These studies have shown, in their different ways, that the activity of government is inextricably bound up with the activity of thought. It is thus both made possible by and constrained by what can be thought and what cannot be thought at any particular moment in our history
[…] in our own time, ideas of freedom have come to define the ground of our ethical systems, our practice of politics and our habits of criticism. Hence it seems relevant to try to analyse the conditions under which these ideas of freedom and these practices in the name of freedom have come into existence, and to try to clarify the lines of power, truth and ethics that are in play within them.
In particular, I think we can distinguish freedom as a formula of resistance from freedom as a formula of power. Or rather, to be more circumspect, between freedom as it is deployed in contestation and freedom as it is instantiated in government.
Strategies and techniques of authority have been regulated by ideals of freedom – of societies, of markets, of individuals – or have sought to produce freedom. Those who administer life, in prisons, asylums, factories and the like, have tried to reconcile the obligation to manage individuals with the requirement that those individuals are not slaves, but free. We have acted upon ourselves, or been acted upon by others, in the wish to be free.
To be free, in this modern sense, is to be attached to a polity where certain civilized modes of conducting one’s existence are identified as normal, and simultaneously to be bound to those ‘engineers of the human soul’ who will define the norm and tutor individuals as to the ways of living that will accomplish normality.
In different ways, the problem of freedom now comes to be understood in terms of the capacity of an autonomous individual to establish an identity through shaping a meaningful everyday life. Freedom is seen as autonomy, the capacity to realize one’s desires in one’s secular life, to fulfil one’s potential through one’s own endeavours, to determine the course of one’s own existence through acts of choice.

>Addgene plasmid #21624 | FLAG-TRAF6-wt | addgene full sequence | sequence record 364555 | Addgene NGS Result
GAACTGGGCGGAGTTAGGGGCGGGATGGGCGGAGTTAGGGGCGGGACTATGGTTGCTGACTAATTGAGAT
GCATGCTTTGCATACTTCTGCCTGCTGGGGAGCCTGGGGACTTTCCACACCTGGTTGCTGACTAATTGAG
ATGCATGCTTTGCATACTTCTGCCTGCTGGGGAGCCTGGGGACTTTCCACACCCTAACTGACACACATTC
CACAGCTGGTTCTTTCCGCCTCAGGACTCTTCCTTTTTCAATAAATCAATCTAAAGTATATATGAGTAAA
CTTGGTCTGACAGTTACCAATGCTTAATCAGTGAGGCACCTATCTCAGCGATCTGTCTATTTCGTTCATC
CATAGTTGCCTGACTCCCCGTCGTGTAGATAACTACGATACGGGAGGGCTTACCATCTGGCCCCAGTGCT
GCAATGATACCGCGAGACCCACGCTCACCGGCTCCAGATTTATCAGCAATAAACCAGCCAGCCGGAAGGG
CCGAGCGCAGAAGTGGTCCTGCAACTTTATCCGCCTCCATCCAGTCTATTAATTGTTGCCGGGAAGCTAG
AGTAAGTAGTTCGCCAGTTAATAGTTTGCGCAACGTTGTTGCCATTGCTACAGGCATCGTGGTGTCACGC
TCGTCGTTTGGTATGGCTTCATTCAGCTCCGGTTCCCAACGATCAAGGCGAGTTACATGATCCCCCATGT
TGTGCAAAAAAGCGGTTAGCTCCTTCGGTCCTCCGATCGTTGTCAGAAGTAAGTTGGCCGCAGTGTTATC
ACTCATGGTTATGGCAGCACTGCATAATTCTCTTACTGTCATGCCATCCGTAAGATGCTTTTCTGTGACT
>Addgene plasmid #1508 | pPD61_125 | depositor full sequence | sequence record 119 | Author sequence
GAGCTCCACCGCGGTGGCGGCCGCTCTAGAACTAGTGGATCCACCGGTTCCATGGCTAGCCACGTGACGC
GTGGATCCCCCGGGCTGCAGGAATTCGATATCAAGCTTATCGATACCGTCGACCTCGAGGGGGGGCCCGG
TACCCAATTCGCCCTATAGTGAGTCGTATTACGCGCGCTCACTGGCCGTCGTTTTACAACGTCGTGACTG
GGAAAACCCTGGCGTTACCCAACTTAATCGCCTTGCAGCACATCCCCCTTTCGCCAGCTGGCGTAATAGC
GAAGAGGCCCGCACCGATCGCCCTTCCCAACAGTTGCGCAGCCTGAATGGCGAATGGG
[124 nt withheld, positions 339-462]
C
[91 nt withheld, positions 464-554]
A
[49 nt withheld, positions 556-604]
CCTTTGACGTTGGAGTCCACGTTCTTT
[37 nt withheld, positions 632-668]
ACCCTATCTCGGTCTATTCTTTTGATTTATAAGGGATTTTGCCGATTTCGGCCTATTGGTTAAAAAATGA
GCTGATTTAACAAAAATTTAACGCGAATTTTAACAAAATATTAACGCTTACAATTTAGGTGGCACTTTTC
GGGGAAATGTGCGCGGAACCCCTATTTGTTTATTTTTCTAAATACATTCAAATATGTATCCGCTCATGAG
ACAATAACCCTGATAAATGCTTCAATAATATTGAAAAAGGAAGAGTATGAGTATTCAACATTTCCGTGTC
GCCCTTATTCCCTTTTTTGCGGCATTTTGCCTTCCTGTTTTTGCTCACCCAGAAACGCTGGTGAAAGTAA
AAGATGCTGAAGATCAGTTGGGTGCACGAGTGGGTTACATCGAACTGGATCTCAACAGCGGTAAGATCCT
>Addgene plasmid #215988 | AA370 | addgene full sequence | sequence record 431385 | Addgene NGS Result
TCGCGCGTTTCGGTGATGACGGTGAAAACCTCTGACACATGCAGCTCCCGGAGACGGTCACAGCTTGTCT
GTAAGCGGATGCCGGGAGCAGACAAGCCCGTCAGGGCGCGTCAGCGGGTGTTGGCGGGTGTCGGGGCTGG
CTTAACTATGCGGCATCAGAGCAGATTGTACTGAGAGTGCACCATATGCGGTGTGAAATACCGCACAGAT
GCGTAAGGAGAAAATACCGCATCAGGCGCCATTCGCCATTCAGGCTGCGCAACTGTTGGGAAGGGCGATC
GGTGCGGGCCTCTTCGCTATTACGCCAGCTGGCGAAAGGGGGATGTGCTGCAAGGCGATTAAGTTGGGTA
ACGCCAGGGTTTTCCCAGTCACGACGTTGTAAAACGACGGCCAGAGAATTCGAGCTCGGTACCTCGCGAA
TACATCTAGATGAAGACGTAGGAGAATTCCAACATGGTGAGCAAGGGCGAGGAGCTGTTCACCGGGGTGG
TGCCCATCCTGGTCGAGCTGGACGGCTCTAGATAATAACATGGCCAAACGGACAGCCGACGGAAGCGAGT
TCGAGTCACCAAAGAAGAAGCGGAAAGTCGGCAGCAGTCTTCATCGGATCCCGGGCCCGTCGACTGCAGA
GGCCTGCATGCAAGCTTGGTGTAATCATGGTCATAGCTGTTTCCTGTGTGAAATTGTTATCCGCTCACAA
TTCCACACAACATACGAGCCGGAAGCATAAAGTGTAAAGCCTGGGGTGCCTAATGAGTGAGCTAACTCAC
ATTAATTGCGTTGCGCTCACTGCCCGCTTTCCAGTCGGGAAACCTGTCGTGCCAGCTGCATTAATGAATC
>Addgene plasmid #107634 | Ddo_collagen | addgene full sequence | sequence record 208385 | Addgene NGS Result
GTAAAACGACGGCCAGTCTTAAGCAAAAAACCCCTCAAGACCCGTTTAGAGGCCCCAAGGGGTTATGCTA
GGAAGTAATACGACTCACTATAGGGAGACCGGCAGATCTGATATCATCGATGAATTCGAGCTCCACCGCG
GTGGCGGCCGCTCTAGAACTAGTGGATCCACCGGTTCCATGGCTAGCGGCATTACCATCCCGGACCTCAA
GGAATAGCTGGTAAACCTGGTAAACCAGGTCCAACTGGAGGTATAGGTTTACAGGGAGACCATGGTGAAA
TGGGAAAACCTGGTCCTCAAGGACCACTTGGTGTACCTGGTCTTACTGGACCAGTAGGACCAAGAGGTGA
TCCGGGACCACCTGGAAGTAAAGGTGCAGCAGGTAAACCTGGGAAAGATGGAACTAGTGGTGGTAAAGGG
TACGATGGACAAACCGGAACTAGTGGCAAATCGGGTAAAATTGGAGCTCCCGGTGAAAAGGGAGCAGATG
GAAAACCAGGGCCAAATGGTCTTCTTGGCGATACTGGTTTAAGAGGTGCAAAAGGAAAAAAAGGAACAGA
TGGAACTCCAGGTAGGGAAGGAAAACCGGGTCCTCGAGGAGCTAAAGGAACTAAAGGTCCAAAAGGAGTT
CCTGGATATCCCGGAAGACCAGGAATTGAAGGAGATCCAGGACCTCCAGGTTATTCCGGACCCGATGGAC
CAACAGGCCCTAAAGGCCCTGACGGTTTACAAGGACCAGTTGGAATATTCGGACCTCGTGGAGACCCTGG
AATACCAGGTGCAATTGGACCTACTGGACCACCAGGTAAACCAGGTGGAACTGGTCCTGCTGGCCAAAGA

Work has become a zone that is as much psychological as economic. We are no longer merely productive or unproductive bodies or even normal or maladjusted workers. We are ‘people at work’ and we bring to work all our fears, emotions and desires, our sexuality and our pathology. The activity of labor transformed into a matter of self-actualization, in which the cash return is less important than the identity conferred upon the employee.
As far as the [1930s] working class was concerned, however, it was now, within this social field, that the family came to be recoded as a living unity – in terms of its biology, its bodies, its sexuality, its reproduction – and hence subjected to medico-hygienic scrutiny focused upon the contribution which it could make to the fitness of the population.
It is, of course, not a question of the replacement of ‘the social’ by ‘the community’. But the hold of ‘the social’ over our political imagination is weakening. While social government has been failing since its inception, the solution proposed for these failures is no longer the re-invention of the social. As ‘society’ dissociates into a variety of ethical and cultural communities with incompatible allegiances and incommensurable obligations, a new set of political rationalities, governmental technologies and opportunities for contestation begin to take shape.
It appears that, while national governments still have to manage the affairs of a country, the economic well-being of the nation and of its population can no longer be so easily mapped upon one another.
The social and the economic are now seen as antagonistic: economic government is to be desocialized in the name of maximizing the entrepreneurial comportment of the individual. This is not a politics of economic abstentionism: on the contrary, it is a politics of economic activism. Politics must actively intervene in order to create the organization and subjective conditions for entrepreneurship.
Freedom, here, is redefined: it is no longer freedom from want, which might be provided by a cosseted life on benefits: it is the capacity for self-realization which can be obtained only through individual activity. Hence an economic politics which enjoins work on all citizens is one which provides mutual benefit for the individual and the collective: it enhances national economic health at the same time as it generates individual freedom.